Ex-Bengals Cheerleader Sues Gossip Website, Founder Over Lewd Posts

PHOTO: Ex-Cincinnati Bengals cheerleader Sarah Jones.PlaySteve France
WATCH Ex-Bengals Cheerleader Sues Gossip Website for Libel

A former Cincinnati Bengals cheerleader and teacher who admitted to sexually abusing one of her former students is back in federal court in Covington, Ky., today to face off against a gossip website she alleges defamed her.

Sarah Jones, 27, is suing the Scottsdale, Ariz.,-based website TheDirty.com and its founder Hooman Karamian, who goes by the alias Nik Richie, over a pair of anonymous posts from 2009 that said she had sex with every Bengals player while she was a cheerleader for the team and had two sexually transmitted diseases.

Jones is seeking $11 million in damages, claiming the posts were not true and caused emotional distress.

Cincinnati Bengals Cheerleader Sarah Jones Fights Dirty Online Sex Rumors

The first trial in January ended in a hung jury. U.S. District Court for the Eastern District of Kentucky Judge William Bertelsman set a retrial date for July 8.

The posts were unrelated to Jones' relationship with her former student Cody York, whom she met when she was his ninth grade teacher at Dixie Heights High School in Edgewood, Ky. He was 17 when they started having sex.

She pleaded guilty to sexual abuse charges in October 2012. She was sentenced to five years probation and can never apply for a teaching position again.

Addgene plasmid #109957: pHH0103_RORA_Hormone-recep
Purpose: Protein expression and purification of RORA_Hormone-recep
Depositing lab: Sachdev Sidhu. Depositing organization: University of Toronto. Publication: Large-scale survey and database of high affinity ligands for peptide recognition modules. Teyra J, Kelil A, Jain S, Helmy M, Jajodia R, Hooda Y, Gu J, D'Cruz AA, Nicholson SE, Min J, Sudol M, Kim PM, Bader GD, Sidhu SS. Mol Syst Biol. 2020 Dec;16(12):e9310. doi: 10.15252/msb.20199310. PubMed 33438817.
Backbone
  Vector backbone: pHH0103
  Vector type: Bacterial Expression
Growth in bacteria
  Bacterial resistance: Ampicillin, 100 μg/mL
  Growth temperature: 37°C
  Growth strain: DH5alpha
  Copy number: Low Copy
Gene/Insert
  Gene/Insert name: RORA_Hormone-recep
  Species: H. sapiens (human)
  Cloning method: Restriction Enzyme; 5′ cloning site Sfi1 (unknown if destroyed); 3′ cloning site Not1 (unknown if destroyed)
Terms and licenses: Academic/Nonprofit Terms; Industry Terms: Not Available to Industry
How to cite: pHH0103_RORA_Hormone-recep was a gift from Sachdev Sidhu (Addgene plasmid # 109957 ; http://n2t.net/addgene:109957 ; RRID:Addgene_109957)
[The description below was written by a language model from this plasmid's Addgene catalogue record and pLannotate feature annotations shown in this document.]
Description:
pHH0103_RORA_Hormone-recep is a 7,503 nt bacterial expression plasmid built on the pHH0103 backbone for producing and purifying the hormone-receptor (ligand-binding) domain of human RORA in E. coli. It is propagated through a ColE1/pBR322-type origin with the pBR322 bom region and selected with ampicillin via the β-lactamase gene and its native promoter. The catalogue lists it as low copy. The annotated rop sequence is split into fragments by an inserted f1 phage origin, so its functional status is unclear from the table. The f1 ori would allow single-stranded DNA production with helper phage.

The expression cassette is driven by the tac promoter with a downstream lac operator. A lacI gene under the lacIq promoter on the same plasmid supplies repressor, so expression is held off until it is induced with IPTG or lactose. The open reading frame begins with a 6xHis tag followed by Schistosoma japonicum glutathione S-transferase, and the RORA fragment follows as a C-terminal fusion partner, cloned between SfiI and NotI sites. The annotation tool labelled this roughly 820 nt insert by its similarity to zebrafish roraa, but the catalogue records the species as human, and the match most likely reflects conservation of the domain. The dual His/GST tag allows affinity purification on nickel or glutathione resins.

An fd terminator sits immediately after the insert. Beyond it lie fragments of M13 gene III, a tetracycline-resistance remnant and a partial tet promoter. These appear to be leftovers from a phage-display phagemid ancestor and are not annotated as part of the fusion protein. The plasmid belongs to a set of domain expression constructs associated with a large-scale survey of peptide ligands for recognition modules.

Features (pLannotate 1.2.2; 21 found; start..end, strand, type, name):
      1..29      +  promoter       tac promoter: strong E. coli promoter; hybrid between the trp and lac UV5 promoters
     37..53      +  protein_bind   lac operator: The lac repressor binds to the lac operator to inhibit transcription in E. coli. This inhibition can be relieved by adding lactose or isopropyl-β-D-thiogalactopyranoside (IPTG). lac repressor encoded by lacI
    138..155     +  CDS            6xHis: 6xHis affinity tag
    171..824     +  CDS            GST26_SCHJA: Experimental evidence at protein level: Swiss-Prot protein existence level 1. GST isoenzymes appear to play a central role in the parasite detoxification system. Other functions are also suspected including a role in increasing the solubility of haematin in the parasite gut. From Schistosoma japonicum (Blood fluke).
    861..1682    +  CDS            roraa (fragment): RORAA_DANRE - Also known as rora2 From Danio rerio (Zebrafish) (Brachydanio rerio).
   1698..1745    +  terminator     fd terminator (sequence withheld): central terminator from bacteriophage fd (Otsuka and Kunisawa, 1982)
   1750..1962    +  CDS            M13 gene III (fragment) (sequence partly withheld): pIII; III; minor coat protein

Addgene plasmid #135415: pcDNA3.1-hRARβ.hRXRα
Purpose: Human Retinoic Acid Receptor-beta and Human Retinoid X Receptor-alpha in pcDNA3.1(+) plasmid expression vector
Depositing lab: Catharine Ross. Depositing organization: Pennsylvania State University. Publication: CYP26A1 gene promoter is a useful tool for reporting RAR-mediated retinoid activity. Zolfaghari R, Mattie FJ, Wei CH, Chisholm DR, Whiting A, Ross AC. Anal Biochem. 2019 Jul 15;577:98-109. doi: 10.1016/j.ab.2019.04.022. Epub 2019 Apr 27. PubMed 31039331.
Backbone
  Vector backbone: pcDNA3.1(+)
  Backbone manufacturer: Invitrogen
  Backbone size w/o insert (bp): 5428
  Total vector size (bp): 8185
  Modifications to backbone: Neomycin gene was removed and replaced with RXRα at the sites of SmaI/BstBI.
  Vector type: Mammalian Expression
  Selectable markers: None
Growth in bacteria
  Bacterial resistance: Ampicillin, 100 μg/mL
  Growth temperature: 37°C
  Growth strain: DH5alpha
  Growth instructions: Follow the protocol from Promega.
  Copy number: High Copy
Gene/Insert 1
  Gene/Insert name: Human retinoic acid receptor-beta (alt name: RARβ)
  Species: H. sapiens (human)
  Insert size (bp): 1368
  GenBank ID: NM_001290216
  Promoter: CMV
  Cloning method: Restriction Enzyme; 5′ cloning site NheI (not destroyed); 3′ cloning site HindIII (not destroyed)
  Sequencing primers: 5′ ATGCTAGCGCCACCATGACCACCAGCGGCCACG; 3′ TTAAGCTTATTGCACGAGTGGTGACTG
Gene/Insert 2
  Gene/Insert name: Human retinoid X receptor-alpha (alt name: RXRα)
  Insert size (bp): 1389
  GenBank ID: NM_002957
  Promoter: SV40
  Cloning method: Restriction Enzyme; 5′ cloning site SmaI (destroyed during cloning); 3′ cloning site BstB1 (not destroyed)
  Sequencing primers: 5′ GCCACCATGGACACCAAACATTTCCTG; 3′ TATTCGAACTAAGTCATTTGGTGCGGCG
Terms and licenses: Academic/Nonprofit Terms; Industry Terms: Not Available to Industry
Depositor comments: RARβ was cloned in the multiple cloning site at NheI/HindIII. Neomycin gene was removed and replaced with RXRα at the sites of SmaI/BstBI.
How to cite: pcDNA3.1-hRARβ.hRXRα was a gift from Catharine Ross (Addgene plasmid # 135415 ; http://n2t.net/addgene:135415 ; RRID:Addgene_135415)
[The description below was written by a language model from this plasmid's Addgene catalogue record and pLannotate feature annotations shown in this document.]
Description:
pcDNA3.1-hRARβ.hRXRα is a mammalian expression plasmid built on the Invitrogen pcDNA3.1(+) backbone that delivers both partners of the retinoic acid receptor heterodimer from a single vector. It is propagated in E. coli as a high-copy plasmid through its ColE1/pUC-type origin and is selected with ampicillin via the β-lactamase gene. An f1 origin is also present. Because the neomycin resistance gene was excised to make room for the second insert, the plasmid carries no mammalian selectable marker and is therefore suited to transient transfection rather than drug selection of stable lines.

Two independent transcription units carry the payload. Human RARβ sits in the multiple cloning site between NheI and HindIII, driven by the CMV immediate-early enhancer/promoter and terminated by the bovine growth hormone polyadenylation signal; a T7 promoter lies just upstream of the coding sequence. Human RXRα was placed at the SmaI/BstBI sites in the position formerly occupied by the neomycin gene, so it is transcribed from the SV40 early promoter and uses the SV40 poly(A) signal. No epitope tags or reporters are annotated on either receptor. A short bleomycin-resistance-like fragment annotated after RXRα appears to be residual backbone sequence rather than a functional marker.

She resigned from both her high school teaching position and from the Bengals cheerleading squad in late 2011.

Former Teacher, NFL Dancer Avoids Jail for Sex With Student

She and York announced their engagement on her Facebook page in June.

Richie's attorney, David Gingras, told ABCNews.com that Jones' allegations that the site harmed her reputation were not in line with her attention-seeking behavior after the posts gained traction on TheDirty.com.

"She went out of her way to draw additional attention to herself," he said. "That's typically not what you see people doing when they claim that something was false about them. If you were damaged, you wouldn't want it repeated."

Gingras said Jones "Streisand-ed" herself on purpose, referring to what's come to be known as "the Stresand effect," a term coined after people became curious about what Barbara Streisand's home looked like after she sued a photographer for taking aerial shots of it.

While Gingras filed a motion in April that Richie's website should be protected by the Communications Decency Act, which protects website publishers from legal responsibility for posting content that comes from third parties, the judge ruled it would not apply, he said.

Jones' attorney, Eric Deters, said he disagrees.

"First off, [Richie is] the editor. He actually admits he decides what gets posted. So nothing is posted without his knowledge of it," Deters told ABC News' Cincinatti affiliate WCPO-TV.

"She can claim all she wants that something was said that was false. My client didn't write any of it. My client simply runs a website where people talk," Gingras told WCPO-TV. "If Sarah changes the law and has website owners held responsible for other people's words, there's no Facebook.

"We are basically doing what Mark Zuckerberg would do if someone sued him and said, 'Can you prove if the things someone wrote on their Facebook wall were true?'" he said. "That's the position we were put in."